Ga. budget crunch will prompt fundamental questions, lawmaker warns


Meeting with reporters Thursday, the Blue Ridge Republican said coping with a whopping budget problem will lead the General Assembly to confront some fundamental questions. The legislature that convenes Monday is facing a projected $2 billion spending overage amounting to more than 10 percent of the state budget.

The House leader suggested one of those probing questions could involve a rethinking of the state's drug laws.

"We're going to have to start a discussion, I believe, about our policy in terms of how we incarcerate people in Georgia. I'm not sure where that discussion ultimately will lead to," said Ralston, a one-time candidate for attorney general.

"We're spending a huge amount of money locking people up that have drug problems," he continued. "At some point the people of Georgia have a right to ask if that's an appropriate way to spend their tax dollars."

"I'm just using drug problems as one example."

He acknowledged that budget cutting doesn't make any friends for lawmakers, but he said no part of government will escape scrutiny. The priorities in his mind are those services the state must provide such as public safety, Medicaid and education.

"I'm not sure that education is going to be immune from further cuts, but I think we've asked about as much as we can ask from education," he said.

Would the House raise taxes some way to lessen some budget cuts?

"When you've got unemployment right at 10 percent, I don't think that's a good time to tell Georgians we need more of their money," he said, adding that the November elections sent a message that voters agree.


Don't know what I think about putting drug users back on the street to steal from us to pay for their habits

Ushouldnthave

The drug court approach used in places like North Georgia is a great success. Instead of incarceration it is a system of treatment, random drug testing, and random home searches. It has saved millions in prison costs, saved many previously wasted lives, and returned those who successfully complete the program into society with no criminal history. It's a common sense program that could work for the entire state.

Riverman1
90291

Ah, the state goes to the backdoor approach to decriminalize drugs. Richmond County led the way. If you want to save BILLIONS and actually decrease drug use and the crime that goes with it, treat and educate, don't incarcerate.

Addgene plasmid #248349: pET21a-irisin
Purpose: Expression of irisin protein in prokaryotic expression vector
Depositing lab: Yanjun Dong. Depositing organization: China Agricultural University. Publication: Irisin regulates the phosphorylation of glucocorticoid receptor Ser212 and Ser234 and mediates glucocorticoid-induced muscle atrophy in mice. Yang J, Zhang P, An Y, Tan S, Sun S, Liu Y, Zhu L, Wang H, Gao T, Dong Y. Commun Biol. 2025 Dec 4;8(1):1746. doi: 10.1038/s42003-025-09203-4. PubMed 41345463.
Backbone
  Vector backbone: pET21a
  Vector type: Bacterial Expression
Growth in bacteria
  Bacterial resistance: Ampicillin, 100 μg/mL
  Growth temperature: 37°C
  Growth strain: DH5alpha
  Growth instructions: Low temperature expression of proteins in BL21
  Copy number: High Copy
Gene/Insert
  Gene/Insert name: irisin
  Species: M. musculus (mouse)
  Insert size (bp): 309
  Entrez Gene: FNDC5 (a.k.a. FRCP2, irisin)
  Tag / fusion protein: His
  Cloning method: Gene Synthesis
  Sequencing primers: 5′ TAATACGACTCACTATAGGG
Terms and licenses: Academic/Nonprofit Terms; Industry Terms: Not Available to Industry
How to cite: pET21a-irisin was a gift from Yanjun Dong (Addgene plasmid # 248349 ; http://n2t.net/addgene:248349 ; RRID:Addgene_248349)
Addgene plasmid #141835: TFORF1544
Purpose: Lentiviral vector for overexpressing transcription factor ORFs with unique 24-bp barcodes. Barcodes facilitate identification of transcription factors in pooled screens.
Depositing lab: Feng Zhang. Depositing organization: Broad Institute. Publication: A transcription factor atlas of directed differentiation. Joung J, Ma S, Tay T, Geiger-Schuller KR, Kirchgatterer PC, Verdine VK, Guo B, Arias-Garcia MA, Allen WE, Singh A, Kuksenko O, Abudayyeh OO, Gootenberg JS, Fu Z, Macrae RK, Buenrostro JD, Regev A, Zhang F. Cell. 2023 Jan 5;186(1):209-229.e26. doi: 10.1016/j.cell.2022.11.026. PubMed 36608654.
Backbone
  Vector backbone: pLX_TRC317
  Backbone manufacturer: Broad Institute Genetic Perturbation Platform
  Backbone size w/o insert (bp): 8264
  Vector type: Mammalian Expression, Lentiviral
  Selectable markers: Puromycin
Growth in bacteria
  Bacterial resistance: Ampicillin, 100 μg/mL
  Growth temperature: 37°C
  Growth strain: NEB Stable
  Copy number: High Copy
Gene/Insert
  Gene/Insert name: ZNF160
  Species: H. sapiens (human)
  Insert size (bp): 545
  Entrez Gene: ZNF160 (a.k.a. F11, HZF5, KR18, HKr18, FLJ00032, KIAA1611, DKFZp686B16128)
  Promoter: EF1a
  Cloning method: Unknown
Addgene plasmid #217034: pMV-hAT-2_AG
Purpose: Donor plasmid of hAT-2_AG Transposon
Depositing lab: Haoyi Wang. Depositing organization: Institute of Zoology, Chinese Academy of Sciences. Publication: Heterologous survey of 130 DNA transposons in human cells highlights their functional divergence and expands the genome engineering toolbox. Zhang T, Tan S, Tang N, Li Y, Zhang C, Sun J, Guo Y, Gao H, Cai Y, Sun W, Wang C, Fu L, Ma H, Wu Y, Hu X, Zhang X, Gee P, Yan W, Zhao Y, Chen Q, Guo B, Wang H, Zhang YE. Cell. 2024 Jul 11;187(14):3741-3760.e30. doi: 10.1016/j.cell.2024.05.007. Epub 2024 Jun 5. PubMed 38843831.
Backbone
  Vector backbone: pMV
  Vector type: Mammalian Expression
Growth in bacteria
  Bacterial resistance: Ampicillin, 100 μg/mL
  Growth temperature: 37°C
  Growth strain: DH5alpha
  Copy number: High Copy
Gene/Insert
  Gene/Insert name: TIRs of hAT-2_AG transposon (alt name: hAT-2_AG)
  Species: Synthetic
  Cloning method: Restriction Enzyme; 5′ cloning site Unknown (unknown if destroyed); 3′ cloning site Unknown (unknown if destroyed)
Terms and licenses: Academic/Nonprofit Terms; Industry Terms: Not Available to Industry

dougk
Unpublished

Now, all of a sudden when there's budget crisis, our leaders are asking if it "makes sense." It NEVER made sense, but when the politicians had more money to throw away, it made total sense to them because it got them elected by exploiting the fear of their constituents.

recoveringaddict

I say it's about time they stop and take a look at this. We are spending all of this money to house drug addicts in jails and prisons where they are receiving no help at all for their disease. When we lock up drug addicts in prison and don't offer any help, it doesn't matter how long they are in there, possibly years, the minute they are released they will use drugs. The disease of addiction is progressive and without any help it cannot be arrested. I believe we should put these drug addicts into residential longterm treatment programs and teach them about their disease and give them the skills to become functioning members of society. It would save a tremendous amount of money in the long run. I have been clean for three and a half years now, which means I haven't used drugs in three and a half years; I haven't shoplifted in three and a half years; I haven't had to ask for government assistance since I've been clean. I am a responsible, functioning member of society and of my family. I have a fulltime job and I pass on the priceless help that has been given to me. I am very happy to hear Mr. Ralston suggest that we take a look at this issue.